Video piracy is a global epidemic. From recording device-toting movie theater audiences to the behind-the-scenes torrent network manager (and ad salesperson), there isn’t a limit to the number of identities content thieves can assume. But to varying degrees, they’re united in their desire to swindle content producers — and consumers in many cases — and capitalize.
The advent of higher-quality resolution content like High Dynamic Range (HDR) is one of the latest opportunities for video pirates around the globe to target and exploit to their advantage, as the pirate source is most attractive to users (and their eyeballs).
Strategy Analytics predicts that annual worldwide sales of HDR-enabled TVs will reach 58 million units in 2020, with U.S. penetration of HDR TVs forecasted to reach nearly 25% of homes. The need to protect HDR content will intensify as more consumers obtain access to these devices — and subsequently this higher quality and valued content. Effective and efficient measures, however, are already in place so content owners and players can equip and protect themselves in the wake of this growing technology.
The content industry started adopting new systems to better secure its revenue when 4K-quality content was unveiled to the market — initially, on UHD Blu-ray Discs, and more recently on a wide variety of pay TV and over-the-top platforms. MovieLabs — a joint venture among the six Motion Picture Association of America (MPAA) studios — published the first version of its Specification for Enhanced Content Protection in 2013, which outlined a set of security recommendations for improving the security of the highest value audiovisual content regardless of delivery mechanism. Since then, the specifications have been tightened further. Content distribution partners should always use the most recent ones as their lodestar.
In discussing the challenges associated with HDR content, my co-author, Ron Wheeler, senior vice president of content protection and technology strategy at 20th Century Fox, told me that for companies whose business is to entertain viewers, innovation is key — including the latest picture quality evolution made possible with HDR.
However, better quality is just as attractive to pirates as to paying consumers. “Fox’s experience is that the moment a high-quality pirate source becomes available, it immediately becomes much more popular than lower-quality sources such as theater camcorders or ‘ordinary’ HD sources, and is, therefore, a bigger threat to our legitimate business. That makes it imperative that we do everything we can to protect that high-quality source from piracy as long as possible,” he said.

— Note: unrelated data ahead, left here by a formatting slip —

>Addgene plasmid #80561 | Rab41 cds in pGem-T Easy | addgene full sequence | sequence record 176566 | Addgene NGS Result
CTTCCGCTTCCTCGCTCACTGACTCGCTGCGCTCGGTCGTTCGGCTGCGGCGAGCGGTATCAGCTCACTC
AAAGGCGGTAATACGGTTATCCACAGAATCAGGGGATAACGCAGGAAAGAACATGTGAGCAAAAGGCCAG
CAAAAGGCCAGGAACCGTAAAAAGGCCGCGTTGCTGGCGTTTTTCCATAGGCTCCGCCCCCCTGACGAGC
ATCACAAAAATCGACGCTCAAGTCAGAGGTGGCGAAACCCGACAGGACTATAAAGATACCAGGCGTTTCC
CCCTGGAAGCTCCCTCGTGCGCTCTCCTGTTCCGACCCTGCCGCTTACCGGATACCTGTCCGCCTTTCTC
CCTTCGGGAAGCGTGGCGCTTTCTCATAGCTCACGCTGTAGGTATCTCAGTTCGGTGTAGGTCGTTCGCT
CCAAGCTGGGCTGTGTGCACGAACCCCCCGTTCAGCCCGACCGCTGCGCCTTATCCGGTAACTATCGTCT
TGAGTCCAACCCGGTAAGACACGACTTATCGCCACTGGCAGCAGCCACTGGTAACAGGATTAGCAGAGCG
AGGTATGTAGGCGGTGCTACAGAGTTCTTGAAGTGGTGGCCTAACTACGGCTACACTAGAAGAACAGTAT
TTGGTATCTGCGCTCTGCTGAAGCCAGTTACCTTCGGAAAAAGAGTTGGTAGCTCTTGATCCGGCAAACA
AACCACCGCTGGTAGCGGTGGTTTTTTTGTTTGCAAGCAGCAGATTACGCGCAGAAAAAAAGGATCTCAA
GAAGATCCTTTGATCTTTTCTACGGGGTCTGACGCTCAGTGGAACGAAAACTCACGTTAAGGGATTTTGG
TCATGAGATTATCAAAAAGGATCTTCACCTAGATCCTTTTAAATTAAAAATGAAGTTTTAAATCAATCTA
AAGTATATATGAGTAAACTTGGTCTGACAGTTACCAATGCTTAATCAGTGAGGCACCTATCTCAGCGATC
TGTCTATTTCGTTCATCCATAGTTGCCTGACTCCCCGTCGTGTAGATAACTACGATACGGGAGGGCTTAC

This is where forensic watermarking becomes a critical tool. The presence of a unique identifier for each piece of content makes retrieval a lot easier and enables content owners to easily identify the weak link in their distribution system. The ability to trace illicit redistribution to the original source makes it a very strong piracy deterrent, as content owners can strongly warn pirates, and even consumers watching an illegal stream, against the legal implications of accessing or sharing copyrighted content.
Equally if not more importantly, they can refer uploaders of the content to law enforcement authorities for investigation and prosecution, with attendant publicity that will make future would-be uploaders think twice. This deterrent effect has resulted in significant delays in piracy of high-quality sources in places where watermarking has been deployed, such as South Korea.
Studios are planning to offer HDR as a mass-market proposition by 2018, so content distributors need to implement or upgrade their protection arsenal now. By preparing for this growing pixel revolution, they can avoid the pitfalls of tech-savvy pirates using the latest specifications for content protection.
Mark Nakano is senior director of product marketing and partnerships at NexGuard; Ron Wheeler is senior vice president of content protection and technology strategy at 20th Century Fox.